Mental health and uni students

July 20, 2017

A recent article in Therapy Today magazine (7/7/17) reveals that 'the number of students dropping out of university with mental health problems has more than trebled in recent years'.  In addition, demand for counselling amongst university students has risen by a third in the past three years.  Anxiety and depression were the most commonly cited reasons for seeking counselling.


Working on-staff at University of Surrey's Centre for Wellbeing, I've personally witnessed this explosion in demand.  The reasons for seeking counselling are myriad, but what I do find reassuring is that counselling can help address many of the issues students face.  Having an on-campus GP surgery located next door to our Wellbeing Centre strengthens our services. 


During the summer, my private practice as a psychotherapist has seen an increase in university students who are home for the summer seeking counselling.  In the few months they are home, we are able to look at their issues and work on developing new patterns of behaviour and response.  It's often a good time for this type of work as students may have fewer demands during the summer.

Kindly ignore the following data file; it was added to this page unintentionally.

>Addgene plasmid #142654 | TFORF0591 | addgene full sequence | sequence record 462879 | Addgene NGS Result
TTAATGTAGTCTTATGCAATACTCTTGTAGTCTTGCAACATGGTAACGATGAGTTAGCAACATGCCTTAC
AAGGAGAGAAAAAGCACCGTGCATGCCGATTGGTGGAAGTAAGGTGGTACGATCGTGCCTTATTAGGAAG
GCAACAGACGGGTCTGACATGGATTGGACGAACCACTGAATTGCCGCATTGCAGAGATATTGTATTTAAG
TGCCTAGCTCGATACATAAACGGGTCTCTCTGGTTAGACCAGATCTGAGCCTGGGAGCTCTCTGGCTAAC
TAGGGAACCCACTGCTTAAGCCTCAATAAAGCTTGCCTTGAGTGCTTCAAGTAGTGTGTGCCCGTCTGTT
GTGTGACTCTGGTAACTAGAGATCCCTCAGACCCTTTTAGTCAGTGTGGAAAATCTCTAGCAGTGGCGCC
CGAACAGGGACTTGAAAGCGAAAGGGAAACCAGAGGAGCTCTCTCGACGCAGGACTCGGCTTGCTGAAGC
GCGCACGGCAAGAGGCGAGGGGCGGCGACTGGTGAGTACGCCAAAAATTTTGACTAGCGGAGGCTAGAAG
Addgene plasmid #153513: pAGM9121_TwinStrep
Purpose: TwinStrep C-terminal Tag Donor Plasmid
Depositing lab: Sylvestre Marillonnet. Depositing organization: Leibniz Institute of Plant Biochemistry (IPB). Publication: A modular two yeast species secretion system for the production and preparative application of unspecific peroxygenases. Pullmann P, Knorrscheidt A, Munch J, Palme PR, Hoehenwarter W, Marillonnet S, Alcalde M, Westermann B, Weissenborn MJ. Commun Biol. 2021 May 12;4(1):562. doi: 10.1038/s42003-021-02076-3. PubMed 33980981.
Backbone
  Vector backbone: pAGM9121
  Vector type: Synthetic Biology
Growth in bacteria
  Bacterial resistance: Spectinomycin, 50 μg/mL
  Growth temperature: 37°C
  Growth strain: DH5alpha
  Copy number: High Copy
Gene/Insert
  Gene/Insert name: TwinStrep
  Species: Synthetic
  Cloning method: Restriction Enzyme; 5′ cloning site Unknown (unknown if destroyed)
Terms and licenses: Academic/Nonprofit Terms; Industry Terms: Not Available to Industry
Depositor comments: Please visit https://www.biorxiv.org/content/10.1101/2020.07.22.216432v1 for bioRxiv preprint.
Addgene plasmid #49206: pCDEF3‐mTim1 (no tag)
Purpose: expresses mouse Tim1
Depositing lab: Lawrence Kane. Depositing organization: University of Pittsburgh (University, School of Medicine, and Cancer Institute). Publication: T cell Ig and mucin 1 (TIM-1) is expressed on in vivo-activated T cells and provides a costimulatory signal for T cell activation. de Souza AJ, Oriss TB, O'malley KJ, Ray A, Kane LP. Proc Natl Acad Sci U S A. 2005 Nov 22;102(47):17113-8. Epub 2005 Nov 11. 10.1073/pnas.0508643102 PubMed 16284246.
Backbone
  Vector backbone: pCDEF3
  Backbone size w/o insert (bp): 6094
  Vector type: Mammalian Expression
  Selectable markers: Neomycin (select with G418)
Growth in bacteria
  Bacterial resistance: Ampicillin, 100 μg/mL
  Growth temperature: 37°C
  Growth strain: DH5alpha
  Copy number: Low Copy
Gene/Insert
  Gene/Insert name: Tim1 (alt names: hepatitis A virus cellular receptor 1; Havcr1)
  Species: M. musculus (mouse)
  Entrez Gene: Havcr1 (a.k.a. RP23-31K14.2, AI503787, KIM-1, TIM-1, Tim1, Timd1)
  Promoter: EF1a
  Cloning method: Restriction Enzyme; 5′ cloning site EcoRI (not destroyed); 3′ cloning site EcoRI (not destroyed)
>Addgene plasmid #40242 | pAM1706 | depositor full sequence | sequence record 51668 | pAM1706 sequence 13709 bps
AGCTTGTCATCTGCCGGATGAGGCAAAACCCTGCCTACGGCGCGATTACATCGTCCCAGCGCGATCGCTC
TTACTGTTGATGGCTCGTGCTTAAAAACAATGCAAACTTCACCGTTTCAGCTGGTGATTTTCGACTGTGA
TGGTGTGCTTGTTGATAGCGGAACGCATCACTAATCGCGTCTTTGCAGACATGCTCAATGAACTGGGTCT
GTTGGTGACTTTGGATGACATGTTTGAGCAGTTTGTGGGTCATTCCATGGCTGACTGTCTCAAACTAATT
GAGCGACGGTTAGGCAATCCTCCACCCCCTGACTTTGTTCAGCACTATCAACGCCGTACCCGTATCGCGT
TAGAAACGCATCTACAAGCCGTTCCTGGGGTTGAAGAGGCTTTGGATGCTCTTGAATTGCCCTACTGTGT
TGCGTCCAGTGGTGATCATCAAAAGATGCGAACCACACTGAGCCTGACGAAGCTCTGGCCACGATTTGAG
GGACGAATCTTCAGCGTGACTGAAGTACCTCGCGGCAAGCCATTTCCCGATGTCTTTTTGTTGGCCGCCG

The other increase in demand I've witnessed in my private practise is with A-level and IB students who are suffering terrible anxiety, even panic attacks.  For these busy and stressed out kids, it is often hard to find time to schedule counselling sessions but even several session can help lessen their anxiety, with the added bonus of given them the tools to deal with stress and anxiety if they do go to university after graduation.